Civil Asset Recovery in Spain (Brexit Special)
After almost three years since the United Kingdom announced they were leaving the European Union, and after a 10-month transition period, the UK has finally exited.
Shortly before the transition period ended, a provisional deal was reached between the EU and the UK: The EU-UK Trade and Cooperation Agreement (TCA).
Continue reading to find out what this means for cross-border judicial procedures and cooperation from a Spanish perspective.
What Did the Transition Period Involve?
Member States of the European Union enjoy an array of mutual recognition instruments, which are based on trust between judicial authorities and make it possible to maintain a cooperative judicial system across the Union.
For example, article 81 of the Treaty of the Functioning of the European Union stipulates that judicial cooperation in civil matters is subject to Union law.
Similarly, in criminal matters, judicial cooperation between Member States is a fundamental condition of the Union, meaning that, for example, when one State’s authorities request the handing over of a suspected criminal by another EU State, the European Arrest Warrant dictates that they shall cooperate.
Since February 2020, the United Kingdom’s transition period out of the EU has been underway and has, in effect, allowed for access to the Union’s bodies, institutions, laws, and cross-border agreements as if it were a Member State.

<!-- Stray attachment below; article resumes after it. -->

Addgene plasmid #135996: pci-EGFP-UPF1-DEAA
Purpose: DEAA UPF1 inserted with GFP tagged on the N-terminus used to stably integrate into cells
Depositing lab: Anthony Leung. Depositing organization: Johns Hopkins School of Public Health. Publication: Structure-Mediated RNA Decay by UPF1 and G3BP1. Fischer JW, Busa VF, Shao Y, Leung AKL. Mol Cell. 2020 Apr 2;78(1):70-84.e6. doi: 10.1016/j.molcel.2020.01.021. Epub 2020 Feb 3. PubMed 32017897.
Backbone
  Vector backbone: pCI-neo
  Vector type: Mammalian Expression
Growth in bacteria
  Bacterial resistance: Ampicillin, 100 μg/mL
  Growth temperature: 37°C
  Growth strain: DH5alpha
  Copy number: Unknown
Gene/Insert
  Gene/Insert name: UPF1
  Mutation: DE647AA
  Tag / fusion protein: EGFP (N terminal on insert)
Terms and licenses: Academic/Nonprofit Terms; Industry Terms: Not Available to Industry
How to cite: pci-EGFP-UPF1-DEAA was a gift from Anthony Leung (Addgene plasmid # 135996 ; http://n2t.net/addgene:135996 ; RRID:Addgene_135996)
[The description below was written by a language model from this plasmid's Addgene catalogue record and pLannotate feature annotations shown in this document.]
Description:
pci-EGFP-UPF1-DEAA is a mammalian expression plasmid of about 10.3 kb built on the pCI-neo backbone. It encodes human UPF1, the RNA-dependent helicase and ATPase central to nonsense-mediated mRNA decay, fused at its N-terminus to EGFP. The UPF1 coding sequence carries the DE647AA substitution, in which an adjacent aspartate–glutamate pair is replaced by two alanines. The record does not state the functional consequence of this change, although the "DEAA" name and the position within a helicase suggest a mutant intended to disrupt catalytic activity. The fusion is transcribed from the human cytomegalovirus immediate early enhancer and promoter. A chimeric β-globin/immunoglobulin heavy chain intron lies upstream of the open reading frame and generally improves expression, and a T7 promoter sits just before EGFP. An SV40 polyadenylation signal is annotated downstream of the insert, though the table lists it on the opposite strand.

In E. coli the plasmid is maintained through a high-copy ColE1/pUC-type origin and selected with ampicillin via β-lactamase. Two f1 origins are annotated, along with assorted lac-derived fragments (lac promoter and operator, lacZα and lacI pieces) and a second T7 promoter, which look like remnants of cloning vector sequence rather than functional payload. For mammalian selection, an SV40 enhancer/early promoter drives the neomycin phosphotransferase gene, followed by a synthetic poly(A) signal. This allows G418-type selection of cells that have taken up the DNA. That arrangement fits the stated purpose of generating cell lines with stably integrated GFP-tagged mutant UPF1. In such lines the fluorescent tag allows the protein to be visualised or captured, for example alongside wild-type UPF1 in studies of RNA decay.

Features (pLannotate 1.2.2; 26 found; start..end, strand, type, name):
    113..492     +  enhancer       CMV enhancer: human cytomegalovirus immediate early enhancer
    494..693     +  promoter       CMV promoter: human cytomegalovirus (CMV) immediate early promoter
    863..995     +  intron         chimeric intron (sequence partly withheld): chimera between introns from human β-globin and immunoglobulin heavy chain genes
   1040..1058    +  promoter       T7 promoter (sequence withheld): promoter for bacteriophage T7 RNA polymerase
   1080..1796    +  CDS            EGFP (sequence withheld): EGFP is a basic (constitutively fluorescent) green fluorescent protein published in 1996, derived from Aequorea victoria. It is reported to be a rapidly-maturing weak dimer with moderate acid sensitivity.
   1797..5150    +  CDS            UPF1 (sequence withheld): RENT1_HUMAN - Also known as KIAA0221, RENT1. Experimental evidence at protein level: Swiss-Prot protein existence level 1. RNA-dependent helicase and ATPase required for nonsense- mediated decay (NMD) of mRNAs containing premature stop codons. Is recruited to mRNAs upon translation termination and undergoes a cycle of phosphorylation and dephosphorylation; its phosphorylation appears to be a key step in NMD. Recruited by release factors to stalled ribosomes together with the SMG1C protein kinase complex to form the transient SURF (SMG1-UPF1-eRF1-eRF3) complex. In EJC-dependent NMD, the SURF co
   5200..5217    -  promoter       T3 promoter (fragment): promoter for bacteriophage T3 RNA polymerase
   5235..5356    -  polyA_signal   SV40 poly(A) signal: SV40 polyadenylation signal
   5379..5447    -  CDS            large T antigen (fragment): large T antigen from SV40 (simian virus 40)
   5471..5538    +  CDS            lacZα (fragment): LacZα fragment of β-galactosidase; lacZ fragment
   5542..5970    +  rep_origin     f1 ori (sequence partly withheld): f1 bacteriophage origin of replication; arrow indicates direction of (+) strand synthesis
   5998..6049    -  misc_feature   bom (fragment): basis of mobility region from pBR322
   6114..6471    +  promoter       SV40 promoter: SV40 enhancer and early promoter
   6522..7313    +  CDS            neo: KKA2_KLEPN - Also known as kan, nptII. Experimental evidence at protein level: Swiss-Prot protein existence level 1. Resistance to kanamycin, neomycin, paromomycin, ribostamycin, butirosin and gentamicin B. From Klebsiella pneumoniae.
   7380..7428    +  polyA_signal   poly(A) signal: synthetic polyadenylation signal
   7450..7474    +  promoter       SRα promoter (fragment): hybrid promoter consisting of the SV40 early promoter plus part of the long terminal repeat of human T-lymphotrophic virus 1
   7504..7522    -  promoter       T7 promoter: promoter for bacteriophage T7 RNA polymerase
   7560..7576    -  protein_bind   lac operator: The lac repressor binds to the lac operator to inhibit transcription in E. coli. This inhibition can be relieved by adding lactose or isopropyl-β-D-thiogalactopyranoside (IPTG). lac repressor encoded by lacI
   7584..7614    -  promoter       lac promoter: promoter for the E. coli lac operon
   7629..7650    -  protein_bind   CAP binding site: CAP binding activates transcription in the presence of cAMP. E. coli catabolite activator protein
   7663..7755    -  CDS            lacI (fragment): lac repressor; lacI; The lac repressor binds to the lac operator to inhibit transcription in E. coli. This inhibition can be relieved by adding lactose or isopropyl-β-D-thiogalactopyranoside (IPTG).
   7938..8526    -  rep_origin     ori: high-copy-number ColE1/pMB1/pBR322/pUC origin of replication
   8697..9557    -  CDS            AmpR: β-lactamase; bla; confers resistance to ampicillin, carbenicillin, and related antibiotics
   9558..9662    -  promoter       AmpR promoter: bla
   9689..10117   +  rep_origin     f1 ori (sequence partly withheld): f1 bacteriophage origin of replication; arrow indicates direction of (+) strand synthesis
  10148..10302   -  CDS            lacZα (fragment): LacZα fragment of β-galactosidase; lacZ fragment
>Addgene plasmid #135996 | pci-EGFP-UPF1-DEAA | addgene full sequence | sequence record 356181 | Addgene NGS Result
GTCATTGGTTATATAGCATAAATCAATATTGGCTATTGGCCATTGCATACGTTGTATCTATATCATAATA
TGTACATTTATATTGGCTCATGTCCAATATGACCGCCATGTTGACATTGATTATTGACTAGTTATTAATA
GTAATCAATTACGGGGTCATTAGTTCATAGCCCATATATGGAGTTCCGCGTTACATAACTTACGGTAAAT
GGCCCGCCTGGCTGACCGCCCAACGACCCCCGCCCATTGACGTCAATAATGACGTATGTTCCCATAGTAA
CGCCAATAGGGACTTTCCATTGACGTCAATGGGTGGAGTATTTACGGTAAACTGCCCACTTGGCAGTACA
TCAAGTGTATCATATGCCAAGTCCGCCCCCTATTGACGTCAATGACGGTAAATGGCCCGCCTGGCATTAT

Now that this transition period has ended, the EU regulations that allowed for foreign judgments to be recognized between the UK and EU Member States are no longer in effect.
Henceforth, judicial cooperation between the UK and Spain will now be based primarily on the various international conventions, mainly those developed by The Hague Conference on Private International Law.
What’s Next for the UK? The long way to Lugano
The Trade and Cooperation Agreement (TCA) has been somewhat welcomed by the Law Society of England and Wales. However, regarding legal services and disputes across borders, the Law Society has expressed concern about the apparent limitations within the TCA, due to its lack of provisions on cross-border civil judicial cooperation.
The United Kingdom has now applied to accede to the Lugano Convention, which is an international treaty that enables cooperation between EU and non-EU Member States in cross-border civil and commercial disputes, allowing for the necessary enforcement of judgments.
Other European, non-EU Member States that are successfully covered by this international treaty include Switzerland, Denmark, Norway, and Iceland.
Until the UK’s application is responded to by the EU, UK judgments in European Union Member States – including Spain – will be treated as if they’re from a non-EU, non-European, third country.
Asset Tracing and Recovery in Spain after Brexit
Consequently, after Brexit, the set of multilateral conventions on cross-border civil cooperation, mainly those signed under the auspices of the Hague Conference, will be applicable, plus the Spanish Act on Civil Judicial Cooperation of 2015, which covers the actual recognition and enforcement procedure for foreign judgements in Spain.
This procedure is a pre-requisite for cross-border asset tracing and recovery and will apply to the UK indefinitely, until their application to accede to the Lugano Convention has been possibly accepted.